Four Little Triangles … and a handful of string.

It’s been called teenie weenie and eenie meenie, and it’s probably done more for man’s heart rate than an hour of jogging could ever do.  And although it’s tiny, its eye-popping debut in 1946 sent shock waves careening around the world.

Doing the most with the least, French couturier and civil engineer, Louis Beard, took four pieces of cotton, two strings and a prayer, and voila the first bikini, a cheeky little number, exploded onto the fashion scene.

Speculation touted that this swimsuit sensation got its name from the Bikini Atoll in the North Pacific’s Marshall Islands, where the atomic bomb was tested. In reality, Beard never revealed why he chose that name, leaving swimsuit aficionados to ponder what he had in mind. Was it named for the island’s minute size, or the exotic and revealing garments worn by the atoll’s female inhabitants before the bombing? Or possibly for the destruction wrought by an atomic weapon, much like a well-endowed woman in a bikini devastates every male in her path? These are questions that remain unanswered. But one thing is certainly clear, no swimwear design since the bikini’s inception has been more uniquely titled, made such an impact on human modesty, nor launched such a scandal.

As the story goes, no respectable professional model of that era would pose in Beard’s creation. Undaunted, on July 5, 1946 he hired striptease dancer and show girl Micheline Bernardini to launch his design before 10,000 people at a Paris pool party. The reaction was one of complete shock, and it reverberated around the globe.

In America, noted and respected swim star, Esther Williams, adamantly refused to be seen in a bikini, and in Europe when the Vatican denounced it as immoral, it was immediately banned in Italy, Spain, Portugal and Belgium. Negative publicity or not, Bernardini loved it, and after her appearance in the scant costume she received more than 50,000 letters and many proposals over the next few years.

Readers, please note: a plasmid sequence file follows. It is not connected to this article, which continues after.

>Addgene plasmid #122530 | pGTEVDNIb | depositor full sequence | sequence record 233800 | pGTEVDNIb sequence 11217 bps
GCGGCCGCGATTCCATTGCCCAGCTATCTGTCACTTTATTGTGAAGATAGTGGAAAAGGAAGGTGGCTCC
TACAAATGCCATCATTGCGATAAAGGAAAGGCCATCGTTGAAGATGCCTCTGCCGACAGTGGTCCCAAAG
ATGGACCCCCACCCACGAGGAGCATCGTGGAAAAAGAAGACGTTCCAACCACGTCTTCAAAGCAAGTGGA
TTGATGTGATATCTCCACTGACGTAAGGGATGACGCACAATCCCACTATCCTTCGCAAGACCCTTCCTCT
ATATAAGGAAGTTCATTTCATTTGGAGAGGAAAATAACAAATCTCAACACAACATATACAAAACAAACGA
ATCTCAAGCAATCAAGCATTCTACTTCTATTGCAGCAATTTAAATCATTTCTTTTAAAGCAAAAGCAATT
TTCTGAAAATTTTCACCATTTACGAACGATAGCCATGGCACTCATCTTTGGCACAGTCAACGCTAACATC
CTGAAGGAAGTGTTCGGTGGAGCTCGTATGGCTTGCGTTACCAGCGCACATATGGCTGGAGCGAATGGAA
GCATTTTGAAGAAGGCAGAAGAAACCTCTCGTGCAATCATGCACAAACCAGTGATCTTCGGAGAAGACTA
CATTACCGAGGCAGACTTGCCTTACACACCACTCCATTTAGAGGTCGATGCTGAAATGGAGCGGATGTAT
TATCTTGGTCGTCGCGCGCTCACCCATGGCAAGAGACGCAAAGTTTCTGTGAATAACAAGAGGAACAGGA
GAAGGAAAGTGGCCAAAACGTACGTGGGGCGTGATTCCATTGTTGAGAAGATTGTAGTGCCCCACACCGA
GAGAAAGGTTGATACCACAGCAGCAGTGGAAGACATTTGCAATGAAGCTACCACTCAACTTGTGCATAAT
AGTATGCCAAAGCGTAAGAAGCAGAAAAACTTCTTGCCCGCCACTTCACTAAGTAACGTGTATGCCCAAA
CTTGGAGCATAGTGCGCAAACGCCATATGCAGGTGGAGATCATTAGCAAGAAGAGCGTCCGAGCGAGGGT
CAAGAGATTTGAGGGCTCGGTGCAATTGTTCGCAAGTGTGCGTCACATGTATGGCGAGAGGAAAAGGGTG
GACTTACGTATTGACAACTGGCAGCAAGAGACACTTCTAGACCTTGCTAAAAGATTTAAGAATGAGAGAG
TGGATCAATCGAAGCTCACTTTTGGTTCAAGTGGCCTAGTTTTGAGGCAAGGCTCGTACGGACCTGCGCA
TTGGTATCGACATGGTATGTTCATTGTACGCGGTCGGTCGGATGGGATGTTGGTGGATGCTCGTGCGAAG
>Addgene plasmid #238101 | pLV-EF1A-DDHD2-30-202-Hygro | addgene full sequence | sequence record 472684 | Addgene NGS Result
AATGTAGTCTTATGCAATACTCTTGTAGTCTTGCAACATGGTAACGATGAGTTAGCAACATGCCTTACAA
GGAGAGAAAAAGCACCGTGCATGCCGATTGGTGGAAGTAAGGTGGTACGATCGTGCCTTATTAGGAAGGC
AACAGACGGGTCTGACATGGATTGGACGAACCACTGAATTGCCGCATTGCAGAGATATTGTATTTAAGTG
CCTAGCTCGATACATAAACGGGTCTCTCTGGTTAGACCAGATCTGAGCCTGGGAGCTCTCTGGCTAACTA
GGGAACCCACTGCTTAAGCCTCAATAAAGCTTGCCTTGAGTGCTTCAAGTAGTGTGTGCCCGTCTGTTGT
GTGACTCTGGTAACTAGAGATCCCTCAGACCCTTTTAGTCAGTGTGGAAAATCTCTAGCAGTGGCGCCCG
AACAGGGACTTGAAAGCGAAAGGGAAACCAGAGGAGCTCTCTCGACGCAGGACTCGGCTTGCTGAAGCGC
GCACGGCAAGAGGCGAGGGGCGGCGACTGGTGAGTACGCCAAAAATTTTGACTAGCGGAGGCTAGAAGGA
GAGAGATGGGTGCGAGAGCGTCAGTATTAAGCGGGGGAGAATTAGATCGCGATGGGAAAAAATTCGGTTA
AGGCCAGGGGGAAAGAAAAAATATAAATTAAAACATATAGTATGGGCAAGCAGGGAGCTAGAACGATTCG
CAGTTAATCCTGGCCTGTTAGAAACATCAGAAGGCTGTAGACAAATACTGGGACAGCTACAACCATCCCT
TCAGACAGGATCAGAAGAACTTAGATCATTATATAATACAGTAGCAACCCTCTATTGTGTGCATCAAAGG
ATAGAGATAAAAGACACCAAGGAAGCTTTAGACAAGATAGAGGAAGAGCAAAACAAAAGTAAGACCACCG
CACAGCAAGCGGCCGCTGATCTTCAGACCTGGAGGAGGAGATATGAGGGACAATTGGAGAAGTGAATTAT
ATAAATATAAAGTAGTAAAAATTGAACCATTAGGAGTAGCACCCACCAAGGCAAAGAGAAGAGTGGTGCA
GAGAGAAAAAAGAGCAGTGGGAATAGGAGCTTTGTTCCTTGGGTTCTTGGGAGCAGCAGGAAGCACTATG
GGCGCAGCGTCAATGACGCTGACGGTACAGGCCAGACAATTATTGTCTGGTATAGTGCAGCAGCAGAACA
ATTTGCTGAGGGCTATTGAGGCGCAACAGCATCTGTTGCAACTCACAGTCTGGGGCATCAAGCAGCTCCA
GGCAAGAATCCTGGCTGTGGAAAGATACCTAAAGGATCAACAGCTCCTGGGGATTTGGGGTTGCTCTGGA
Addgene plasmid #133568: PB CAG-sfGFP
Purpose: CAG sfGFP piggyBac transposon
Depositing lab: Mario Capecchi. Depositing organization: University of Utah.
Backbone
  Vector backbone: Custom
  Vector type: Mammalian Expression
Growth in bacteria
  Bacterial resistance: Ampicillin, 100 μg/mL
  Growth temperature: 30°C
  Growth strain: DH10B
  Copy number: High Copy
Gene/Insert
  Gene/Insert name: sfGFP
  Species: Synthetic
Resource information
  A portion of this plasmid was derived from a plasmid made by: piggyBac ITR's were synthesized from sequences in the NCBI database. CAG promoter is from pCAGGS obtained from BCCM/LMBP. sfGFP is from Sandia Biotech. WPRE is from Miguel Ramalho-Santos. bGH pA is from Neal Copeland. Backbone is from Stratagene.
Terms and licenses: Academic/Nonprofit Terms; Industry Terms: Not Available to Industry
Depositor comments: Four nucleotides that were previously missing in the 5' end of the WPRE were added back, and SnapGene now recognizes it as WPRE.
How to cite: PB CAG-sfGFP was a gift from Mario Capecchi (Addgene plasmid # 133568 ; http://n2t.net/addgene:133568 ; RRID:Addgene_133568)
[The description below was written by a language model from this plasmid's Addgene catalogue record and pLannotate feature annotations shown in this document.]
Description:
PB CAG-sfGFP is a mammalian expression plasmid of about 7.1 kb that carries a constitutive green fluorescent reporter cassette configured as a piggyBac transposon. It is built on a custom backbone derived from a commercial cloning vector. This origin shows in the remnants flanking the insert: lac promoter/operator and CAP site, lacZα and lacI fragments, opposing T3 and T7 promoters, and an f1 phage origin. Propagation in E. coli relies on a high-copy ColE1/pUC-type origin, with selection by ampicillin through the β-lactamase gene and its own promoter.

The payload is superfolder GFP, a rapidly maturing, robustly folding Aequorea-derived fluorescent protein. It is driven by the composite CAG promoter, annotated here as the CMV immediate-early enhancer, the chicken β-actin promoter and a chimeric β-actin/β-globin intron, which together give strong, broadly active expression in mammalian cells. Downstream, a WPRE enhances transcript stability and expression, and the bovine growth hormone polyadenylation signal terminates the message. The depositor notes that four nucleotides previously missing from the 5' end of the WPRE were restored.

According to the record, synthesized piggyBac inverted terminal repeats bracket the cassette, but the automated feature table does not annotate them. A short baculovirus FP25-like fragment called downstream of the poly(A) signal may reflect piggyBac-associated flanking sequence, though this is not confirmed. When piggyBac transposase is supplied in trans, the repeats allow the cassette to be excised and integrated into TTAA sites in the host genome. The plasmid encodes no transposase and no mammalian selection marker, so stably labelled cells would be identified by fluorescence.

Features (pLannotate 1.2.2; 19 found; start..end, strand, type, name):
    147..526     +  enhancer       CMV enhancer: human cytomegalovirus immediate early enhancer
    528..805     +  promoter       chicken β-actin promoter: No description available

Described in print as “a two-piece bathing suit that reveals everything about a girl except her mother’s maiden name,” it took a decade for Beard’s risqué design to finally catch on. It would be voluptuous sex-kitten, Brigitte Bardot, wearing Beard’s design while sauntering across the sand on the French Riviera at the Cannes Film Festival, that would cause European women of all shapes and sizes to rush out and buy one.

American women, however, ignored the “naughty little suit”  for years. And as late as 1959, Anne Cole, a major U.S. swimwear designer said of the bikini, “it’s nothing more than a G-string that’s at the razor edge of decency.”

In spite of all this opposition, the bikini was immortalized in a 1954 movie, Bikini Beach, starring Annette Funicello and Frankie Avalon. It was also made famous in Brian Hyland’s 1960s song, Itsy Bitsy Teenie Weenie Yellow Polka-dot Bikini, as well as in a drink named the Tahiti Bikini. (A mixture of  rum, vodka, rum liqueur, peach schnapps, Triple Sec, pineapple juice and orange juice with optional slices of mango).

Further, its mainstream acceptance was validated in the late ’60s when the word bikini was added to Webster’s dictionary without the capital “B”. Then along with the sexual revolution  of that decade, its popularity gained momentum when women were encouraged by designers like Ellen Ann Dobrovir to “show off a good body if you have one.”

Finally in 1969 when the bikini was 40, and firmly ensconced as a favorite swimwear style, Cole, the stateswoman of swimwear design, acquiesced to its impact stating, “once we were taught nice girls didn’t wear bikinis. But I guess nice girls went out  in the ’60s.”

By the time Beard died in 1984 at the age of 87, the bikini made up 20% of all swimsuit sales in the U.S. far more than any other model. Since that time the suits have marched triumphantly global, diminishing in size to near invisibility in locals like Rio de Janeiro, Brazil. And in the words of fashion designer, Rene Gruau, “each season, little by little, they get smaller and smaller.”

Although tiny in composition, the bikini demands heftier prices each year. From the original suit created by Beard, to the thong bikini, brainchild of designer Rudi Gernreich, to today’s more modest tankini, this sensational swimwear is still hot, hot, hot.

Scandalous or not, it’s obvious that the brainchild of Frenchman Louis Beard isn’t going away. And if he were alive today, he would probably find these developments something to crow about.